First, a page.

Chocolate Wars

Chocolate Wars

The 150-year Rivalry Between the World's Greatest Chocolate Makers

eBook - 2010
Publisher: Vancouver : Douglas & McIntyre, ©2010
ISBN: 9781553656517
1553656512
Branch Call Number: OVERDRIVE
Characteristics: 1 online resource
Additional Contributors: Overdrive, Inc

Feb 11, 2015

Chocolate Wars --- by --- Deborah Cadbury. I never met a chocolate I didn’t like. By all accounts there must be a lot of people around the world who can say that: global consumption of the confection amounted to 7.2 million tons. The chocolate lovers are the Europeans: the Swiss, the Austrians and, oddly enough the Irish. Imagine consuming over 20 pounds per year as do the Swiss: 6 ounces of the “food of the gods” a week would sound pretty heavenly to a lot of chocoholics. Cadbury’s book, and yes she is a distant relative of the chocolate family, isn’t about chocolate per se. It isn’t so much about where it comes from or how cocoa finds it’s way into Dairy Milk and Snickers. Chiefly its about the history of the companies, like Fry and Rowntree; and of course, Cadbury. It’s about these British companies; how they grew from precarious beginnings often times teetering on the verge of insolvency; how they came to thrive; their struggle for market share as they grew their businesses alongside a nation’s growing sweet tooth and taste for chocolate; their effect on Britain as they grew model towns and dealt fairly with their employees at a time when most manufacturers dealt with their workers in an almost Dickensian manner. And lastly, it’s a tale of how the chocolate companies gobbled up one another to become mega companies until the few remaining players were themselves, like Cadbury with its English roots in Birmingham, was itself gobbled up by Kraft Foods and spun off to another company, Mondelez International, formerly a sweet part of the Kraft empire. Cadbury’s Quaker founders who believed in the dignity of man and in their responsibility to “give back” would probably not be impressed with their companies today, concerned not so much with producing a great product and being mindful of the welfare, both temporal and spiritual of those in their employ, but rather, preoccupied with spinning the maximum profit for shareholders. Reading this book provides no difficulty. The tale of these companies is an interesting one and that is reflected in the book's readability: it is never obscure. Very helpfully, author Cadbury provides a wealth of bibliographic references and a very thorough and helpful index that makes it easy to navigate this volume as a work of reference. Enjoyable too!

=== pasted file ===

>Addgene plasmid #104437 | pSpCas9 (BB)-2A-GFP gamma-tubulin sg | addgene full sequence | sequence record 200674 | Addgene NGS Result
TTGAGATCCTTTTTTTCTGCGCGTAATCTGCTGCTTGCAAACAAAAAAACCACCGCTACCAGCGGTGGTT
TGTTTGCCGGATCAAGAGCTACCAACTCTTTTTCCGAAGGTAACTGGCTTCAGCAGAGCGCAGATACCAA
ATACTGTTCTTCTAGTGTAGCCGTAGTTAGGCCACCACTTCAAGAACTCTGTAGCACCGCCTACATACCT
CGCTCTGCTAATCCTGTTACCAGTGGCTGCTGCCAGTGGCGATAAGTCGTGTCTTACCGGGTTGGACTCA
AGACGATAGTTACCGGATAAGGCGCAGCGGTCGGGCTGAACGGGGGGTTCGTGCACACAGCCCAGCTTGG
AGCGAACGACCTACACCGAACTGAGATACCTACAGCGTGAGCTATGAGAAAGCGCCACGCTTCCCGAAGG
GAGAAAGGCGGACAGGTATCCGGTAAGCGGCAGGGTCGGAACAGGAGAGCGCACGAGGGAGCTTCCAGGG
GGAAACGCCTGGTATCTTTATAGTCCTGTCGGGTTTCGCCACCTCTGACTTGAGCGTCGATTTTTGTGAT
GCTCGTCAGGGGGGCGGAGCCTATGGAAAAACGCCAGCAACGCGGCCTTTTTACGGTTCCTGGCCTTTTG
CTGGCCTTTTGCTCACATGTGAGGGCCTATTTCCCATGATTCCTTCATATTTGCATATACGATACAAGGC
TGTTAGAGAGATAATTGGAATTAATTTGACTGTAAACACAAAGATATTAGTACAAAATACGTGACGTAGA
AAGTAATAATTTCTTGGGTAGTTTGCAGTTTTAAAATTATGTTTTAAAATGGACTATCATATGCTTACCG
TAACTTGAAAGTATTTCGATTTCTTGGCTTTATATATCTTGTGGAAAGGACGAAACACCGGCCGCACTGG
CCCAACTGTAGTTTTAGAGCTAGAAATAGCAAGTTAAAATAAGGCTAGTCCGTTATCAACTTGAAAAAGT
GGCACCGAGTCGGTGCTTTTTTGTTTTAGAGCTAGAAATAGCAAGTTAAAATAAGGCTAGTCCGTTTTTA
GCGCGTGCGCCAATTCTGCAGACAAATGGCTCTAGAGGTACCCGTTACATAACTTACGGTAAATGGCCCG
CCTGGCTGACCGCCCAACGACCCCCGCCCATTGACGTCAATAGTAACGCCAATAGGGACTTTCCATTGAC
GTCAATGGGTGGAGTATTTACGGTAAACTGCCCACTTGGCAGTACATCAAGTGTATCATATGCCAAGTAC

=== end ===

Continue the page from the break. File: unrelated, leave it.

Jan 23, 2014

" . . .when the Swiss discovered a way to blend it with milk and unleashed a product that would conquer every market in the world." The Swiss? Might have known. . .

b
bswinca
Nov 24, 2011

A really interesting picture of early business morality and the role that Quakers played in developing modern business practices and the social responsibilities of big business. It's especially timely with the Occupy Wall Street protests and the current emphasis on what constitutes 'fair' executive compensation.